GM and Lyft plan to have self-driving taxis on the road in a year
Automaker GM and ride-sharing company Lyft are working together to establish a fleet of self-driving taxis, and they’re planning to have the vehicles on the road within a year’s time.
The two companies have not decided which city will be home to the first batch of autonomous taxis, but their plan is to slowly introduce the technology with the aim of eventually eliminating the human driver from the cab altogether, the Wall Street Journal reported.
One vehicle that has been tagged as a main component of the fleet is GM’s Chevrolet Bolt EV, an upcoming electric car that is expected to be capable of driving some 200 miles (320km) on a single charge. The cars will reportedly be equipped with self-driving technology from Cruise Automation, which GM announced it will purchase in March for about $1 billion.
The Detroit Free Press reported that the decision on which car will be used during the tests hasn’t been finalized, but noted that GM called the Bolt “the ideal platform for ride-sharing solutions.” The car has extra room in the front and back of the vehicle because its battery is located below the cabin floor, giving drivers and riders a more comfortable space to sit in during a commute.
At first, the self-driving taxis will feature drivers capable of taking over a vehicle if necessary – part of an effort to ease the minds of riders as well as government regulators. Lyft will allow people who hail a cab to opt out of the self-driving test, via its mobile app, if they don’t want to participate.
"At first we're talking about a very small number of vehicles," said Lyft Product Director Taggart Matthiesen to the Free Press. "You'd start with a handful and slowly increase the supply as you gain confidence. Safety is paramount."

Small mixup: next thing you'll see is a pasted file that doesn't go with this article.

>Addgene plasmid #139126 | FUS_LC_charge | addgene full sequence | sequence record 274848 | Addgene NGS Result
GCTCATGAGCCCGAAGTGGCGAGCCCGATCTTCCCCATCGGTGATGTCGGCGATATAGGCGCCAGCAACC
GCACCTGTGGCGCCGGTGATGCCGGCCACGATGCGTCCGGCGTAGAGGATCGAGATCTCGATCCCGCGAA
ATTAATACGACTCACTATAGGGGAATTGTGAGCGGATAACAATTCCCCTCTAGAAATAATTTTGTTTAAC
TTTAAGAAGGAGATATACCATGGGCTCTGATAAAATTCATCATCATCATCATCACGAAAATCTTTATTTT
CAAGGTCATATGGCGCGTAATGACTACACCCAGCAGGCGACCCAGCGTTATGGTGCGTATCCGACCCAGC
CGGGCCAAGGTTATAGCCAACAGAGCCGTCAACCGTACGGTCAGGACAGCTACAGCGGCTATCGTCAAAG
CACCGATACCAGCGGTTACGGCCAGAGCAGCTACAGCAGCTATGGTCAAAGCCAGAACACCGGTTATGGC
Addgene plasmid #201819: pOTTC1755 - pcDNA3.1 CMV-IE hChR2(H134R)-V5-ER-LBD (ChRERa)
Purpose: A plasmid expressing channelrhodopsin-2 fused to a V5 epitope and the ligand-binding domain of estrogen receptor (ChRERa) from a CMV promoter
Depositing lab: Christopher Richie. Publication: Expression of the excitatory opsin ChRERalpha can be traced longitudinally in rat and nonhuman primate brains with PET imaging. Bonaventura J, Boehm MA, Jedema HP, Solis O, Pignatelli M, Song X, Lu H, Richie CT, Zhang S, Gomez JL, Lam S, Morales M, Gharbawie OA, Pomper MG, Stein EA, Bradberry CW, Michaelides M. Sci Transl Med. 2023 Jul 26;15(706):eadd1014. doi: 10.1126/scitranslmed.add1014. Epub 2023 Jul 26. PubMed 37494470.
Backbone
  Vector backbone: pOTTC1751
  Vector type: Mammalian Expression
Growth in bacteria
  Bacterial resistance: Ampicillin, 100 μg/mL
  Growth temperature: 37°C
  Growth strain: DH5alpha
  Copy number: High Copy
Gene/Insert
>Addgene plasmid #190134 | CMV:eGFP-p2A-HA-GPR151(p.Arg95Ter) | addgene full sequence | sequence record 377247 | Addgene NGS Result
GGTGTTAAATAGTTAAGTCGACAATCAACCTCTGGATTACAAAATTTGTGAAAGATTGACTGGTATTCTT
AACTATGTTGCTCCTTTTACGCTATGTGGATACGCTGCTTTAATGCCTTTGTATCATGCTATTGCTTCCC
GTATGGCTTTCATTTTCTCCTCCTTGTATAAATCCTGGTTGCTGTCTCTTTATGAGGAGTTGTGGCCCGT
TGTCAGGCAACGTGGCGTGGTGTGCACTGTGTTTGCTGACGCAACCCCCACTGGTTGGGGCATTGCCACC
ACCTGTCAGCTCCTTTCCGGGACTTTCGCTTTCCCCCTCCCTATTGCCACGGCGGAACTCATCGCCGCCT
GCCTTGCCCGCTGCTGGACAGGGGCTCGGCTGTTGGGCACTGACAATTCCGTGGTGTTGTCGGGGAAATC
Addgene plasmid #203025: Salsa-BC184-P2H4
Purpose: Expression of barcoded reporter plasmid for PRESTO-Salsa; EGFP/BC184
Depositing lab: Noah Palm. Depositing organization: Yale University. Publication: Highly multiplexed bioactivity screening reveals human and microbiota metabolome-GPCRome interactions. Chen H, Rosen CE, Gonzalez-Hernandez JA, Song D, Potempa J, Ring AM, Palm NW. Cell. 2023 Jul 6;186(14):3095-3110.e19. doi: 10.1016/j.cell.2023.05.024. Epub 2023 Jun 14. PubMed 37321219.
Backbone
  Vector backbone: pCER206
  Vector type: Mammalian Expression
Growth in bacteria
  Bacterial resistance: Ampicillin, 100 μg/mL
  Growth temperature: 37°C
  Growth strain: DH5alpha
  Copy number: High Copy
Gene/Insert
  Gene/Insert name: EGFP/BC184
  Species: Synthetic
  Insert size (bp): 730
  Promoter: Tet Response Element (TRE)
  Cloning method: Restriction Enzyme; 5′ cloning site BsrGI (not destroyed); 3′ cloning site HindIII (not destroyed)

One thing Lyft and GM are trying to avoid with the slow roll-out is various states each establishing their own regulations for autonomous vehicles. Lyft itself is part of a new lobbying coalition composed of giants such as Ford, Google, and Uber – notably, GM is absent from the organization – that will advocate for self-driving tech at the federal level. The group wants to see national standards in order to avoid a patchwork of regulations.
Ultimately, the goal for Lyft and GM is to get customers acclimated to self-driving vehicles and remove drivers entirely. Lyft is currently working on a smartphone app that would allow people to choose whether to be picked up by an autonomous car, and it plans to offer a variety of options in order to make people more comfortable with the idea of riding without a driver, according to WSJ. One option would be giving them access to a GM OnStar assistant if they have questions or if another issue were to pop up.
Another option would be to give the car orders, such as telling it when it can begin driving or when it can leave.
The move comes about five months after GM announced it was investing $500 million in Lyft in an effort to create an “on-demand network of autonomous vehicles” and also become the primary vehicle provider for the ride-sharing service. The company itself did not confirm plans to start publicly testing self-driving taxis within a year, but it did say it “continues to make progress on our previously announced plans related to an integrated on-demand autonomous network with Lyft.”
Self-driving technology has been hailed as a potential lifesaver, with an April report from Reuters stating that experts believe it can prevent most of the 33,000 car accident deaths that occur annually. With fewer drivers, though, thousands of people could find themselves unemployed, and the potential for lower vehicle sales also means many factory workers would lose their jobs.